This ongoing study, in a journal of the Public Library of Science, surveyed more than 85,000 people in 17 countries and is part of a larger project through the World Health Organization's World Mental Health Survey Initiative:
Despite tougher drug policies in the U.S., Americans were twice as likely to have tried marijuana than the Dutch, according to the survey. In fact, Americans were more likely to have tried marijuana or cocaine than people in any of the 16 other countries, including France, Spain, South Africa, Mexico and Colombia, that the survey covered.
Researchers found that 42% of people surveyed in the U.S. had tried marijuana at least once, and 16% had tried cocaine. About 20% of residents surveyed in the Netherlands, by contrast, reported having tried pot; in Asian countries, such as Japan and China, marijuana use was virtually "non-existent," the study found. New Zealand was the only other country to claim roughly the same percentage of pot smokers as the U.S., but no other nation came close to the proportion of Americans who reported trying cocaine.
The survey also found that more Americans not only experimented with drugs, but also tended to try pot and cocaine for the first time at a younger age compared with people in other countries. Just over 20% of Americans reported trying pot by age 15 and nearly 3% had tried cocaine by the same age. Those percentages jumped to 54% and 16%, respectively, by age 21.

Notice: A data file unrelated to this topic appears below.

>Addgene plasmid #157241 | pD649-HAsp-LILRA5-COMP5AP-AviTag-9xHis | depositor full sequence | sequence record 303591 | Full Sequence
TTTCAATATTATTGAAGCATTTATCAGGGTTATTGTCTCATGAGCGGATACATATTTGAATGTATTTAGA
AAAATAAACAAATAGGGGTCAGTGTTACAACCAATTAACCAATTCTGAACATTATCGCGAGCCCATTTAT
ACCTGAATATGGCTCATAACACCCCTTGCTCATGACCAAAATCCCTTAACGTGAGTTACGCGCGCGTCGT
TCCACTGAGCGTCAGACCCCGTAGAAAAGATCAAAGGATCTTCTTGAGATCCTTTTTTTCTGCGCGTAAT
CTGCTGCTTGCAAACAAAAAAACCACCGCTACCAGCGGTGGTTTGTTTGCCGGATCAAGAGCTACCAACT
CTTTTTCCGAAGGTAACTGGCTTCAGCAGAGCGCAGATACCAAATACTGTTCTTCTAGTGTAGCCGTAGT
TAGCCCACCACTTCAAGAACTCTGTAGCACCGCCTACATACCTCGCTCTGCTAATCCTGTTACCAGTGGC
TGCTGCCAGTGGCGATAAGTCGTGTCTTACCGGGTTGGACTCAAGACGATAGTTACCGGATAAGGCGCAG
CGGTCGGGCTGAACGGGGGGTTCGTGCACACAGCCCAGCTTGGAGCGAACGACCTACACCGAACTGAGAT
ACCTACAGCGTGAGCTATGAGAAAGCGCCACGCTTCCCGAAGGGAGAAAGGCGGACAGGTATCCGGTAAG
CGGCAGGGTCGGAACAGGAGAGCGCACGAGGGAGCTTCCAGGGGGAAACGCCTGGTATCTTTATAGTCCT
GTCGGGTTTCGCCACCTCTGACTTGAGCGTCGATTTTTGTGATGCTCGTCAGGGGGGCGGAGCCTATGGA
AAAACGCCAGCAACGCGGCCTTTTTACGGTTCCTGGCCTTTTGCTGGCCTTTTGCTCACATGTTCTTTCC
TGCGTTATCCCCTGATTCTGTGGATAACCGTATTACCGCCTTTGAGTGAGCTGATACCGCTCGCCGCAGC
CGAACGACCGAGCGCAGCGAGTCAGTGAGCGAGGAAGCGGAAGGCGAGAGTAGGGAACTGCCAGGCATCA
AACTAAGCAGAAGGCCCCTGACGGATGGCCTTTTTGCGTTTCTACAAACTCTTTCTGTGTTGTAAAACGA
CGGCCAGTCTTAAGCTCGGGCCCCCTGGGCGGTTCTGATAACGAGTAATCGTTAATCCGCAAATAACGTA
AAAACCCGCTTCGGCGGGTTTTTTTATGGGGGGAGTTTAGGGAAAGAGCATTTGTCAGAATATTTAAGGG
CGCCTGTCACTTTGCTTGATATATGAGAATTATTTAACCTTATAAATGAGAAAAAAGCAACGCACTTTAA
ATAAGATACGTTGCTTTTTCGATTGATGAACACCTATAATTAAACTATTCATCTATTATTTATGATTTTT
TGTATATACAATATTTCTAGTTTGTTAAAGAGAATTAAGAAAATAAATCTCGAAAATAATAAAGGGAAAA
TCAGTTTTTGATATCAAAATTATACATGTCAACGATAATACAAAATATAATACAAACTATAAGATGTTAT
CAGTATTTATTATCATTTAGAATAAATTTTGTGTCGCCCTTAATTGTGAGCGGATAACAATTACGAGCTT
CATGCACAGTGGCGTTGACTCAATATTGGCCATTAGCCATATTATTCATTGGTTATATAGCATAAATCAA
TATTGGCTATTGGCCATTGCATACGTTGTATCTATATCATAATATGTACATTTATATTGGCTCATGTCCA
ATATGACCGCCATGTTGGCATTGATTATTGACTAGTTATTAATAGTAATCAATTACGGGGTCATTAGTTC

"One of the questions raised by research of this type is whether Americans will want to continue supporting the incarceration of young people who use small amounts of marijuana." -Jim Anthony, chair of the department of epidemiology at Michigan State University and an author of the study
Though current findings may not provide enough context to judge existing drug policy, Anthony says they do highlight some valid issues, especially since stringent laws don't appear to impact whether kids experiment with drugs.